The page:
New York Times Sale and Microsoft Write-off are More Bad News for Facebook
Jonathan is a member of The Motley Fool Blog Network -- entries represent the personal opinion of the blogger and are not formally edited.
While Facebook (NASDAQ: FB) issued precious little guidance about its future prospects in its recent earnings call (which was obviously done for a reason), insight can be gathered from The New York Times (NYSE: NYT) recently selling its About.com unit at a substantial loss and Microsoft (NASDAQ: MSFT) writing off the entire purchase price of aQuantive.
Both aQuantive and About.com were acquired to increase the online advertising revenues of Microsoft and The New York Times, respectively. This is a key area of projected earnings growth for Facebook. Both were abject failures, by any measure. Bought for $410 million in 2005, The New York Times is selling About.com to Answers.com for $270 million. Microsoft wrote off the entire $6.2 billion purchase price of aQuantive, an online advertising company it picked up in 2007.
When Facebook went public in May of this year, there was an assumption of an eventual valuation for the company of $100 billion. For that, Facebook will need to trade at 33 times advertising revenues. Google (NASDAQ: GOOG), now trading around $653 a share with a market cap of about $210 billion, is based on 5.5 times its advertising revenues. Apple (NASDAQ: AAPL), at $627 a share, is valued with a market cap of around $580 billion, with it currently trading around 3.8 times the sales of advertising services. Utilizing this metric, Facebook would be at valued at $15 billion, or about $7 a share.
About.com "...was one of the first websites that made content specifically tailored to answer questions that people typed into Google Inc's search engine." Advertising revenue is earned from businesses that pay to be displayed prominently when a related search is entered. As an example, when "hang drywall" is the search phrase entered on About.com, websites for a number of companies in the business are returned. If you click on the Ask.com response, even more drywall installer websites come up with the next page, along with YouTube videos.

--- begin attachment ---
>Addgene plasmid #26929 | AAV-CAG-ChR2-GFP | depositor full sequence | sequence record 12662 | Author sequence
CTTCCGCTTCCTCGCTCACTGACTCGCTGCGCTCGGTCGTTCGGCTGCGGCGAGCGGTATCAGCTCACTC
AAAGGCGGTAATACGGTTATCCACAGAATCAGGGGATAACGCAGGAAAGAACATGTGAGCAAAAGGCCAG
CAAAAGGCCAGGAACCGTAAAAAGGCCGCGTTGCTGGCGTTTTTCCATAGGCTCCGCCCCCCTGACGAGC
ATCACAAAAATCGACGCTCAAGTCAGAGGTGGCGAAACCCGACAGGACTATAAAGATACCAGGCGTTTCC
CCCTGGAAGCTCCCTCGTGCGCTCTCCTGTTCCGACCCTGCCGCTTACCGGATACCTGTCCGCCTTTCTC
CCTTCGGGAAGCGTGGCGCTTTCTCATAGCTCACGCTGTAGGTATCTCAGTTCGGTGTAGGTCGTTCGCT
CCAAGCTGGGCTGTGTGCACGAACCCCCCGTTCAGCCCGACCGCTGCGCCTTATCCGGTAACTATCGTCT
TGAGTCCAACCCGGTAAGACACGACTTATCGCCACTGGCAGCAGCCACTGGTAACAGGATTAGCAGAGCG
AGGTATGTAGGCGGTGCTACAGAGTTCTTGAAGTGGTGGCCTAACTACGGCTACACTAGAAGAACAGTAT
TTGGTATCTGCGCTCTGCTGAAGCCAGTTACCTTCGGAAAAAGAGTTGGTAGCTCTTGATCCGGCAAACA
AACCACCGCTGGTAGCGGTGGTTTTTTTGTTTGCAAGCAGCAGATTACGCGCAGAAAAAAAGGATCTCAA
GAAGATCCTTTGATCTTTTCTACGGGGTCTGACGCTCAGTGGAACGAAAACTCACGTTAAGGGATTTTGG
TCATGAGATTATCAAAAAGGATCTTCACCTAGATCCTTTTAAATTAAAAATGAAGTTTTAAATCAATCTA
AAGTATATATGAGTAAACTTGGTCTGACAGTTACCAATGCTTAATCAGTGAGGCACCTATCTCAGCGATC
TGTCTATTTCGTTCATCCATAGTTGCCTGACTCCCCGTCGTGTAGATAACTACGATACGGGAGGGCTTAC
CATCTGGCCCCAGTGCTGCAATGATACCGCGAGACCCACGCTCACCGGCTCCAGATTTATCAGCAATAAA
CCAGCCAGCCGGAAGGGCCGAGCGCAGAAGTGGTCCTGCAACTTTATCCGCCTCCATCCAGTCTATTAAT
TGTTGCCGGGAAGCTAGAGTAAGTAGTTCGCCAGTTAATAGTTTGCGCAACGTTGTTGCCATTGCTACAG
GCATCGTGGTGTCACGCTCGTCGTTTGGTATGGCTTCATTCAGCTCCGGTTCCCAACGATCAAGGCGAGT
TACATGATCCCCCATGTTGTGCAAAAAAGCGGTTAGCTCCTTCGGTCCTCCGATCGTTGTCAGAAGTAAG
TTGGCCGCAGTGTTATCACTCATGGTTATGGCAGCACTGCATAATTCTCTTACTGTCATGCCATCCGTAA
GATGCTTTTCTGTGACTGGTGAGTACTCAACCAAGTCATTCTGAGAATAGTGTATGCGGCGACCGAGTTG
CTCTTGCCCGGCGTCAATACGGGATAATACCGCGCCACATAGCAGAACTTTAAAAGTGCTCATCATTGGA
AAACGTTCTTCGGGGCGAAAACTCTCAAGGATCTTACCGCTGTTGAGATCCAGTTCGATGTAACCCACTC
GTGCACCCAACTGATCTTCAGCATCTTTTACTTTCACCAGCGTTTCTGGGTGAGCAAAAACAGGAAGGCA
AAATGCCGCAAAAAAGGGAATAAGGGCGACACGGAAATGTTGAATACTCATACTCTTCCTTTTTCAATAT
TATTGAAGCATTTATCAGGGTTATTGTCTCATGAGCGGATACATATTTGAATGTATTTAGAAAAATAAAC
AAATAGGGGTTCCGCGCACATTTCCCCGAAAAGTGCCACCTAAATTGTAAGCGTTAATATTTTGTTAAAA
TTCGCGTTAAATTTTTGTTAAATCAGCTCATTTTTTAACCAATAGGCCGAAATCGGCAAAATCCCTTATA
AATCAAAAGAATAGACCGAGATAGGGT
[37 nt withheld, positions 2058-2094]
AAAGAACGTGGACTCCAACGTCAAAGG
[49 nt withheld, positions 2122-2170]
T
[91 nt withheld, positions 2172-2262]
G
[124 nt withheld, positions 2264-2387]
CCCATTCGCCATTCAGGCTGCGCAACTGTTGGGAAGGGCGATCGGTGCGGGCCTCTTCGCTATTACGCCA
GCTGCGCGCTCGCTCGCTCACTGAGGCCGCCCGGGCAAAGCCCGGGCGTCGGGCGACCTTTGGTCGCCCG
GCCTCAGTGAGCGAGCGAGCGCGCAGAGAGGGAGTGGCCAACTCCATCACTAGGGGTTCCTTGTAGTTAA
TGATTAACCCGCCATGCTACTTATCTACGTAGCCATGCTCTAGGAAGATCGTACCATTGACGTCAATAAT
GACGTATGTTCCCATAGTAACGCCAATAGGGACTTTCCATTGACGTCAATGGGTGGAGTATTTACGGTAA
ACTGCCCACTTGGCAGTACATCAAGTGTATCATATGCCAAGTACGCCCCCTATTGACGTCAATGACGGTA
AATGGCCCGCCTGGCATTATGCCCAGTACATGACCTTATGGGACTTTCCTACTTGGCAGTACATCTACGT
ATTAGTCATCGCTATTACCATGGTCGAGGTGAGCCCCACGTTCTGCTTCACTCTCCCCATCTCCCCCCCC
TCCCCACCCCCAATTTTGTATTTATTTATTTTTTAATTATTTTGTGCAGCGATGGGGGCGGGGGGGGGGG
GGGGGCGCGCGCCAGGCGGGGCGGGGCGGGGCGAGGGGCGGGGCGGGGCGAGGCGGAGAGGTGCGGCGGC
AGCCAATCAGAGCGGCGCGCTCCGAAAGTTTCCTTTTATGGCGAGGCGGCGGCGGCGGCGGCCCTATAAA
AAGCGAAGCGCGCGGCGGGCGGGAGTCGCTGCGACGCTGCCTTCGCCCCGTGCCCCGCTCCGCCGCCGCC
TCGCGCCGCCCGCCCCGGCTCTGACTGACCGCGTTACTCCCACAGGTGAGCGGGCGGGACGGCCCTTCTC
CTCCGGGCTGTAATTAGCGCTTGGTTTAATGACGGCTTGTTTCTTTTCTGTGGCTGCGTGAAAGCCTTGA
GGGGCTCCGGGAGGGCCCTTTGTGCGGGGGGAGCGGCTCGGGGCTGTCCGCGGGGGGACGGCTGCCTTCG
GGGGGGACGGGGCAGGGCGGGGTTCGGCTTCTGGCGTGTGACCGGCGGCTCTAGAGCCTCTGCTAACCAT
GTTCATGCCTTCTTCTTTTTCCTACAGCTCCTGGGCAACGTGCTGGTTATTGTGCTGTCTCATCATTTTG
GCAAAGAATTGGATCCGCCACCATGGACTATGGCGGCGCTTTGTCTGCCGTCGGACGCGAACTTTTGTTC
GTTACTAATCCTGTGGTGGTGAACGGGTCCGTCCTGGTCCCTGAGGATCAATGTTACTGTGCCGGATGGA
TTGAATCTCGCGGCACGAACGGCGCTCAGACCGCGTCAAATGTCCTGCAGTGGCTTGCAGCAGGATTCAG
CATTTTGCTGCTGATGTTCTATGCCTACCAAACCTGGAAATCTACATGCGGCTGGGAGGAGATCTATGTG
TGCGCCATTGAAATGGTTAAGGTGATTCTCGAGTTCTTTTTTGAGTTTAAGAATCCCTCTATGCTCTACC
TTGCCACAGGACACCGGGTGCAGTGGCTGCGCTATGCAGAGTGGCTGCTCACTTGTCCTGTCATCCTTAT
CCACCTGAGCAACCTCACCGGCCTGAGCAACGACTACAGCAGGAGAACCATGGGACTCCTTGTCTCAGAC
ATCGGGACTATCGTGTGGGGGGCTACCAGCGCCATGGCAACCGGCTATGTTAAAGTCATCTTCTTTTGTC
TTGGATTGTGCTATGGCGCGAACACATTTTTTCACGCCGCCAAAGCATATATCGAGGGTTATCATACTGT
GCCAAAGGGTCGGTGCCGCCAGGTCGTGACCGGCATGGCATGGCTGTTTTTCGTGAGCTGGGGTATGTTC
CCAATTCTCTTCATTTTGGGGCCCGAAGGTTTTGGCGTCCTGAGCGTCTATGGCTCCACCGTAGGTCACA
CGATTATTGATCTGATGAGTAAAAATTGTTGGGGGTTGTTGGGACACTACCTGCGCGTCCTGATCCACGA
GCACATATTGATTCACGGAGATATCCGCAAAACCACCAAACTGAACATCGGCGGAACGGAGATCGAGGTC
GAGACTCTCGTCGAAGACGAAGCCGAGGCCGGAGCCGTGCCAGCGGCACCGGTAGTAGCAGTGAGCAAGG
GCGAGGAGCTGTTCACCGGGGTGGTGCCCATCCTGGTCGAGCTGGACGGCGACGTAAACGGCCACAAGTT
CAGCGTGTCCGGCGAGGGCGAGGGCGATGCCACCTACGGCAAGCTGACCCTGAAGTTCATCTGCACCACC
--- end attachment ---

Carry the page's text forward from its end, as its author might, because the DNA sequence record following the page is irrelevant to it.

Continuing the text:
That is where Facebook wants to be and needs to dominate in order to reach its $100 billion market capitalization. When you type in "hang drywall" as the search term for Facebook, a host of drywall installers is the response. It is tough to figure out the competitive advantage of Facebook in this crucial area as About.com and Ask.com are dedicated sites for answering these types of questions while Facebook is a social media concern. There are certainly no shortage of others in this sector, too, such as Angie's List, another social media disaster for its shareholders.
The New York Times sold About.com for about one-third less than the purchase price. That is a bargain compared to the 45.80% price plunge for Facebook, year to date. There is now a 13.46% short float for Facebook, which is amazing for a company that just started trading on May 18 with 33 investment banks in the initial public offering syndicate and Morgan Stanley at the lead.
Even more foreboding for Facebook is that when the financials of social media competitors such as Angie's List are examined, it becomes very obvious that to attract advertising clients, massive marketing amounts must be expended. For Angie's List, according to one analyst, "When applying the cost per dollar of revenue formula to our spreadsheet, we discover that ANGI is currently spending about $1.65 per dollar of revenue assuming an angry, rapidly decaying customer base, or $1.96 per dollar of revenue assuming a loyal, slowly decaying customer base. These figures only include sales & marketing expenses, so even if ANGI spent $1 per dollar of revenue, they would still be losing money."
How ironic: More in advertising dollars has to be spent than the advertising revenues obtained...tough to make that up on volume!
That has certainly been the story for both Microsoft and The New York Times. About.com was not sold at a loss of $140 million by The New York Times and the $6.2 billion cost was not written off by Microsoft for aQuantive due to each being profitable, that is for sure. Obviously, neither Microsoft nor The New York Times saw any chance for a reversal in either entity happening anytime soon.
This is a very telling lesson for the future of Facebook. Both The New York Times and Microsoft are much more established. Each has also been operating online, attempting to develop a solid advertising revenue model. Both Microsoft and The New York Times failed at great cost to the shareholders of each. It is difficult to envision a different fate for Facebook.
jonathanyates13 has no positions in the stocks mentioned above. The Motley Fool owns shares of Apple, Facebook, Google, and Microsoft. Motley Fool newsletter services recommend Apple, Facebook, and Google. Try any of our Foolish newsletter services free for 30 days. We Fools may not all hold the same opinions, but we all believe that considering a diverse range of insights makes us better investors. The Motley Fool has a disclosure policy.If you have questions about this post or the Fool’s blog network, click here for information.